Kristina Beek headshot

In the last few years, especially more recently, the need for diversity in different spheres of life has become a highly discussed topic. It feels as though everywhere I turn there is a diversity training or requirement, a discussion on how diversity needs to be prioritized or a flyer from a college displaying a group of students from various ethnic backgrounds. Even here at NC State, it often seems as though the diversity this university so heavily emphasizes exists predominantly to fill a quota.

The issue with discussing this is the criticism that naturally follows. If I, as a person of color, criticize how diversity is brought into conversations in society and in our community here at NC State, it is misconstrued in a way that comes across as ungrateful and selfish. Should I not be happy and content with the representation that I have witnessed? Do I have the audacity to analyze how this diversity is displayed and contextualized when I’m lucky that it exists in the first place?

To answer the latter: Yes, I do have the audacity. I find that, as a person of color, this is a necessary thing. The reality is that the societal mentality on the importance of diversity is similar to that of a business. It’s collectively recognized that diversity is what people are looking for, especially within younger generations that are becoming more politically and socially aware. 

Because of this, corporations, administrations and anything in between see diversity as an opportunity. If they don’t address diversity and the need for it, then their businesses will potentially suffer in some capacity; however, if they do, then they are seen as aware of societal happenings, driving up their popularity and engagement. 

This works for major corporations in a business sense, as well as for political figures and candidates. We also see it in media and storytelling through tokenization, and even at universities like NC State in the manner in which it potentially drives up application numbers as well as plactates members of the student body.

The issue with this is that it’s transparent. There is a difference between a diversity check and authentic representation. The first aims to satisfy the need to fit in with the modern day requirement that says diversity is “in,” whereas the latter recognizes that diversity has always been needed, not because it suddenly became important, but because it has always been.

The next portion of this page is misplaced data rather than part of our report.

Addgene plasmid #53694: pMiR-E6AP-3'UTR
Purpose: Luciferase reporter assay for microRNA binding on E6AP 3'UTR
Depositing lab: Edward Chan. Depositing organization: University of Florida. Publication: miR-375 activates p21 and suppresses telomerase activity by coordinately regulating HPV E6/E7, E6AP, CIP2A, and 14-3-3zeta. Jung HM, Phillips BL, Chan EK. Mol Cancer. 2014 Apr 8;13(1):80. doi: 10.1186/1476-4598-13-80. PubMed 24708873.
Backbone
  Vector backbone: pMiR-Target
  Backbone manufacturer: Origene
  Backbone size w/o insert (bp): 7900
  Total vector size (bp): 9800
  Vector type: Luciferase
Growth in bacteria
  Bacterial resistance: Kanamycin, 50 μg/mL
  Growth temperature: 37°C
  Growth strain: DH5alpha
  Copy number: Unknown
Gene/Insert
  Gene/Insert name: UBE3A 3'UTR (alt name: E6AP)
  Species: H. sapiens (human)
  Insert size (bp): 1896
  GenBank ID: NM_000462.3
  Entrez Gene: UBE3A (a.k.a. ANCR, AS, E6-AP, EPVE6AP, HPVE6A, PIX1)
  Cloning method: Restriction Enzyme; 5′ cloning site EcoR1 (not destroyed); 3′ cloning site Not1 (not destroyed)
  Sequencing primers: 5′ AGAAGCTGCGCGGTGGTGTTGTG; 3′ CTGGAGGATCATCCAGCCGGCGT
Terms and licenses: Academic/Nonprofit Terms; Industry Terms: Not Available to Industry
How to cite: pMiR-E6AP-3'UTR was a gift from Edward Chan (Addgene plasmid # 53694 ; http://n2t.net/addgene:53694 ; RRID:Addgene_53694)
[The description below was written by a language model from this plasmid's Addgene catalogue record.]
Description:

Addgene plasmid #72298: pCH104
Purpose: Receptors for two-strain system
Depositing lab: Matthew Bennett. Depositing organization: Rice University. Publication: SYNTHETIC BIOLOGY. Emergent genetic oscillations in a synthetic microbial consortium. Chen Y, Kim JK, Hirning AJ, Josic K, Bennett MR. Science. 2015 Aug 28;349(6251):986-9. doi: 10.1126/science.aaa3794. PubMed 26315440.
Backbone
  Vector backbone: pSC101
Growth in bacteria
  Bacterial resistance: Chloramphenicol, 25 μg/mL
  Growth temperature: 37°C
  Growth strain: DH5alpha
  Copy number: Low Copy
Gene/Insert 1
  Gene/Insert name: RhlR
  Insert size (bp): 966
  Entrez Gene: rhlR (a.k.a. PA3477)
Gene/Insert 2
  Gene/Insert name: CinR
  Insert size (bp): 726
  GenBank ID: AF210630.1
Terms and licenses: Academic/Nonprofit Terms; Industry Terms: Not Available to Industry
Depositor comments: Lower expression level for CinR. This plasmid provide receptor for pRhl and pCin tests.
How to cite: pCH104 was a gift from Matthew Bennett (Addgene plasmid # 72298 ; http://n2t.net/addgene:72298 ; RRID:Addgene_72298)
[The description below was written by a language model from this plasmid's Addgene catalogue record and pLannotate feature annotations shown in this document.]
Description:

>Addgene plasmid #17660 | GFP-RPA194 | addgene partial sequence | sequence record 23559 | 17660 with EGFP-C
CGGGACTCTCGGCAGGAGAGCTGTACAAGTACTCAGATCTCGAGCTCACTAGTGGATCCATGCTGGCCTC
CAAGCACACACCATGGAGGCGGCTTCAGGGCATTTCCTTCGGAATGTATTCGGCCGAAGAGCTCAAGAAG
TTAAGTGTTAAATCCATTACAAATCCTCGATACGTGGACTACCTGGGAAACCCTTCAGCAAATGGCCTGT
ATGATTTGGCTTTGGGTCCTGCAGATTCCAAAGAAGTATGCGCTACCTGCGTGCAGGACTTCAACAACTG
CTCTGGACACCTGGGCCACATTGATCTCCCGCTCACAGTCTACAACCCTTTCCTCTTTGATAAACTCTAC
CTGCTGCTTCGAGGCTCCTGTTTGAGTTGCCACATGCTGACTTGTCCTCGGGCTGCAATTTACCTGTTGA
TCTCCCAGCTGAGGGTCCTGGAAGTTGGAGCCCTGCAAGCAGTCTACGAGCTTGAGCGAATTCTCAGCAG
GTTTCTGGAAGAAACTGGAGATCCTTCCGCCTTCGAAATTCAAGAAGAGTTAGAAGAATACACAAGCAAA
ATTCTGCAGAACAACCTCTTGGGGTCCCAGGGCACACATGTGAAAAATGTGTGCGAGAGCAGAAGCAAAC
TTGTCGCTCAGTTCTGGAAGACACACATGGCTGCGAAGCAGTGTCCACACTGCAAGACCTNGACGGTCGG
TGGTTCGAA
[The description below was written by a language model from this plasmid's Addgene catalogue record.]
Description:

People of color are not props to put on flyers for a college campus to prove to the world that white people are not the only students attending. They are real people who are living meaningful lives and have stories of their own, and deserve a true space to share them because they inherently matter and not because they are your vessel for keeping your audience engaged.

When Meghan Markle and Prince Harry did the interview with Oprah Winfrey that shocked the world, it was revealed that Meghan had dealt with racist comments from members of the royal family. After receiving slander and criticism, the royal family hired a diversity czar, aiming to bring diversity to the institution. To me, to the internet and to the world in general, this was a clear attempt to cover up the racist ideologies that were already running deep within the institution. The royal family had their chance to address their diversity issue in an authentic manner when Meghan Markle joined their family. Instead, they made a grave error and went about it in a different manner that clearly showed they were attempting a cover-up rather than the real thing.

Though the royal family’s blunder was apparent to many, it doesn’t mean that they’re the only ones making this mistake. Universities and corporations may not be as public about their faults, but it’s important to question whether their attempts to be diverse and inclusive are a way for them to appear “with the times” in order to avoid criticism or if it’s truly because they believe that all people deserve a seat at the table.

I’m grateful we are continuing to address the lack of diversity in many different fields; however, I find that it is also important to ask questions and hone in on why this diversity is necessary. No, I don’t want you to bring in a diversity chair because you think that you’re supposed to care about inclusivity. I want you to actually care about your business being more diverse because you know that it will not only make it better, but reflect the very diverse world we live in. 

Everyone deserves their place at the table or on the campus flyer, not through the facade of being up to par, but rooted in equality and the authentic pursuit of a more just society.

I'm Kristina Beek, a fourth-year studying Political Science with a concentration in Law and Justice and a minor in English. This is my first year with Technician as a correspondent.